Cloud infrastructures and virtual data centers dominated the discussion at last week's EMC Forum in Long Beach, Calif., but EMC (NYSE: EMC) also shed light on its plans for data deduplication and announced a timetable for its Fully Automated Storage Tiering (FAST) technology.
EMC's biggest announcement at the event was its revelation that it will soon unveil a unified virtual data center solution with Cisco (NASDAQ: CSCO) and VMware (NYSE: VMW), which the company has dubbed a "stack in a rack" (see EMC, Cisco and VMware to Release Joint Data Center Product).
The promotional theme for this year's EMC Forum was: Virtualize, Consolidate, Deduplicate, Manage, Protect and Comply. And the session tracks paralleled that: data storage tiering, deduplication, security, virtualization and storage management.
VMware, which is majority-owned by EMC, played a much bigger role than at least year's event. This year, VMware and storage appear better integrated with EMC's core products, and the forum reflected it, with sessions such as backup of virtual environments and using vSphere in a disaster recovery scenario.
EMC's RSA Security business, however, remains a square peg in an otherwise well-rounded event. The MC and early keynote address attempted to lure attendees into the security track, but a lunchtime keynote about the importance of security in the "hyper-extended enterprise" didn't seem to quite resonate with what was largely a data storage audience.
No such trouble for deduplication. Notably, dedupe was granted equal presence with VMware and RSA Security hot on the heels of the company's Data Domain acquisition. Clearly, EMC sees a very bright future for the technology. Despite that, only about 10 percent of the close to 1,000 attendees appeared to be using deduplication. According to Rob Emsley, senior director of product marketing at EMC, that is in keeping with analyst estimates of adoption rates across the industry.
Source, Target and Disk Library Dedupe
Emsley explained the differences between the various dedupe products that now reside within EMC's product portfolio: Avamar, Data Domain and Disk Library. Avamar can be classified as deduplication backup software and is typically prepackaged within EMC hardware as an appliance. It is also available as an optional plug-in for EMC NetWorker backup for added dedupe capability.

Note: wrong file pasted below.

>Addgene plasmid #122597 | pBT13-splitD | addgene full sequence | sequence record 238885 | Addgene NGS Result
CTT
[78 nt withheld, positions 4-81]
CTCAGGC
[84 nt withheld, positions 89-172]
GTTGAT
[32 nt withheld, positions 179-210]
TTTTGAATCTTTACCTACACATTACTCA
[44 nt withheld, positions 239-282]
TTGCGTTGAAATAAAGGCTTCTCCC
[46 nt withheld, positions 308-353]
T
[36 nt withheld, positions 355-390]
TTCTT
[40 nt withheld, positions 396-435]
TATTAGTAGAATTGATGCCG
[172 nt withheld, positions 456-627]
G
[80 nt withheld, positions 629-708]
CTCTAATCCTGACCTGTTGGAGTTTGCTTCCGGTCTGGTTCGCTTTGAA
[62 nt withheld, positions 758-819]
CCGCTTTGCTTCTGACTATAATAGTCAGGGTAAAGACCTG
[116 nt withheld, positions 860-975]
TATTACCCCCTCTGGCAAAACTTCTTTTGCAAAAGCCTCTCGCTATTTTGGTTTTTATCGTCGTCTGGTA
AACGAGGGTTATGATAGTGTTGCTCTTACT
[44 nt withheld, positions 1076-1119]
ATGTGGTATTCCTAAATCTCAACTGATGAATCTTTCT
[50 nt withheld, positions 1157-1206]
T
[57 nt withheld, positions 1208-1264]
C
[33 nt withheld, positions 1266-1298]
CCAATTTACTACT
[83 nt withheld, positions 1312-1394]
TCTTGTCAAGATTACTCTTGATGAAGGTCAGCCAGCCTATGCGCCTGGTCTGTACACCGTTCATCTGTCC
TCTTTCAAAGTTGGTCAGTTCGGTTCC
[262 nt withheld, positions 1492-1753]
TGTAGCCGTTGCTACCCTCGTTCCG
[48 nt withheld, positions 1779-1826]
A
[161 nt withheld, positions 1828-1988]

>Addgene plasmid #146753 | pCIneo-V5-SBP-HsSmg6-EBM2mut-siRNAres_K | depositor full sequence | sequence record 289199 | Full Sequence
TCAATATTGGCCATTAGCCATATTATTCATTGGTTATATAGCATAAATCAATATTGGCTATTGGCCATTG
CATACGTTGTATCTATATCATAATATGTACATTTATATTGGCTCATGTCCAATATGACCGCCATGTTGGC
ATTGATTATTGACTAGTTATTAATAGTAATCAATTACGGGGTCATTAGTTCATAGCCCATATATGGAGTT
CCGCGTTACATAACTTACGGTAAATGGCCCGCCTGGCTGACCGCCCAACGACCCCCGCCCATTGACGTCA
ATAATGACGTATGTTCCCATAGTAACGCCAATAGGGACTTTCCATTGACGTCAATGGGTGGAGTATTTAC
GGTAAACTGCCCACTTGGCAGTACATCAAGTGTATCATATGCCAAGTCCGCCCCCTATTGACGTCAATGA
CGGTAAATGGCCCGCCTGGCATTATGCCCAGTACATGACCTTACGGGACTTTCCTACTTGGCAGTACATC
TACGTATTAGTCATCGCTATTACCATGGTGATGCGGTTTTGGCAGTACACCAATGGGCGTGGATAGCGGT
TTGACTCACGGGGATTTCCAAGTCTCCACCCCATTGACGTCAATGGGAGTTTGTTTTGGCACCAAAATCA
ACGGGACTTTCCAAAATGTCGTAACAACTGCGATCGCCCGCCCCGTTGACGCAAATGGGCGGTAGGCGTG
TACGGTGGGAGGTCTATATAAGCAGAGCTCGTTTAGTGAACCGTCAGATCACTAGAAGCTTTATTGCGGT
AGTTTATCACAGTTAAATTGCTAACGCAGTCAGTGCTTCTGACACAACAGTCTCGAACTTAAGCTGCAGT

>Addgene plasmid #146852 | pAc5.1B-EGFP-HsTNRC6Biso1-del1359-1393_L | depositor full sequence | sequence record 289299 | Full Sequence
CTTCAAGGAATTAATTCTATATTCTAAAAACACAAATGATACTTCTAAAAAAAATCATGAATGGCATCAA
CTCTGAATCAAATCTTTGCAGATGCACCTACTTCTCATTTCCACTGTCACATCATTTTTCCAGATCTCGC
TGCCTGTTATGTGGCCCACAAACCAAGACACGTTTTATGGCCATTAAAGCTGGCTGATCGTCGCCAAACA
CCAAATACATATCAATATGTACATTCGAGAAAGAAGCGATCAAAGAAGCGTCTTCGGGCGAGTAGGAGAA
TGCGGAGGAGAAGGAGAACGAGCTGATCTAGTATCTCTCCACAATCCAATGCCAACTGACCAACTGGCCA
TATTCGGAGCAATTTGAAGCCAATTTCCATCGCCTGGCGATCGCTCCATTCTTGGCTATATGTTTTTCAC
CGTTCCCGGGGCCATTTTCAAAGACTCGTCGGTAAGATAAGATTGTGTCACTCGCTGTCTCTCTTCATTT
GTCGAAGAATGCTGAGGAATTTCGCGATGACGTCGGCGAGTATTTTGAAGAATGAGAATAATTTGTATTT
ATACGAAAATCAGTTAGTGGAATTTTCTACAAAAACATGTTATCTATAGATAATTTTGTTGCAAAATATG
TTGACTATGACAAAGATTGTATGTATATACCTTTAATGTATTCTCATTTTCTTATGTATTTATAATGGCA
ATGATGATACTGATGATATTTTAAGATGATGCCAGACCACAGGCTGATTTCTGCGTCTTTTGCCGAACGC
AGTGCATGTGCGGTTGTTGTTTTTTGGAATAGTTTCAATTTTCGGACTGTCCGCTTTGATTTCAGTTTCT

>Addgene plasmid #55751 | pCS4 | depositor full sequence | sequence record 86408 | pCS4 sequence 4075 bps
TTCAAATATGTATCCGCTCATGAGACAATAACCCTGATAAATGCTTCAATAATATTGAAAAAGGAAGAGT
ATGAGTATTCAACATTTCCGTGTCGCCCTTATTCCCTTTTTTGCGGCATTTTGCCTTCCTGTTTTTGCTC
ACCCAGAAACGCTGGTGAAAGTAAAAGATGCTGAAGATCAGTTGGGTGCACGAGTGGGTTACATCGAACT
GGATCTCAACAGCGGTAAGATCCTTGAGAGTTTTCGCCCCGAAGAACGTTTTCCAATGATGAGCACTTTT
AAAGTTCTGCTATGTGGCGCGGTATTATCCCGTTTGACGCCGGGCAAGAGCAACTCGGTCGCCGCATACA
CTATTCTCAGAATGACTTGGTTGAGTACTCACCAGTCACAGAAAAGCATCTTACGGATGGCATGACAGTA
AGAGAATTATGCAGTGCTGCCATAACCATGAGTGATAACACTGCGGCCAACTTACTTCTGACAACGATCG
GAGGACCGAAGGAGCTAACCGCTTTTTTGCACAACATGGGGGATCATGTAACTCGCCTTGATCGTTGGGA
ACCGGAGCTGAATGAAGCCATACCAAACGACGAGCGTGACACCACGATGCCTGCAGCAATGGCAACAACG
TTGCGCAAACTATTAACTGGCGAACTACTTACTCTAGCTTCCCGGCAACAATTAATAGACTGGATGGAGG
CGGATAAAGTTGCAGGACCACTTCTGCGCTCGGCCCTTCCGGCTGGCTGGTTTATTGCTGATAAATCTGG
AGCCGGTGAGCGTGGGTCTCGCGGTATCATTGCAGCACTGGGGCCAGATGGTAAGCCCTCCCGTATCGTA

Data Domain, on the other hand, is purely a disk-based deduplication storage system without built-in backup. It works with EMC Networker and just about any other backup application. EMC Disk Library, based on dedupe technology from Quantum (NYSE: QTM), is more squarely focused on the SAN-based VTL market and contains a deduplication option for certain types of information. It functions with EMC NetWorker or other backup applications.
Avamar takes the approach of source-based deduplication, which eliminates duplicate data on the client side before sending backup data across the network. Data Domain is target-based it takes out the duplicates at the backup device after data has been transmitted.
"You have to determine the right solution based on your current challenges, applications, data types and SLAs," said Emsley.
He said that if you are bandwidth-constrained, source-based is best as you transmit far less data across the network. He recommended source-based for virtualized environments due to the way virtual systems tend to result in much higher CPU, memory and disk utilization rates, the result of which is far more potential for contention from backup processes. With Avamar, nothing is transmitted across virtual resources that hasn't been deduplicated.
Target-based, said Emsley, is good when bandwidth isn't an issue. It can also work with any backup software and protocol, so it doesn't require a change of backup platform.
"Source-based only moves new data and tends to provide the highest deduplication rates," said Emsley. "Target is good if you are committed to your current backup software, don't have any network bandwidth issues, or if you are running an environment that is experiencing a large amount of changes."
What about EMC Disk Library? Emsley indicated that Disk Library LAN-based products were not a priority for EMC going forward. Disk Library is used mainly by enterprise users with large-scale VTL requirements up to 700 TB in some cases, often from multiple tape formats.
He seemed to be hinting that Disk Library 1500 and 3000 might not be long for this world, or at least won't be given much emphasis, while the larger Disk Library 4000 will probably maintain its place in the EMC product portfolio because it's such a good fit for larger customers. Further, the company is rolling out management tools that enable Avamar, Data Domain and Disk Library to be managed via NetWorker from a single pane of glass.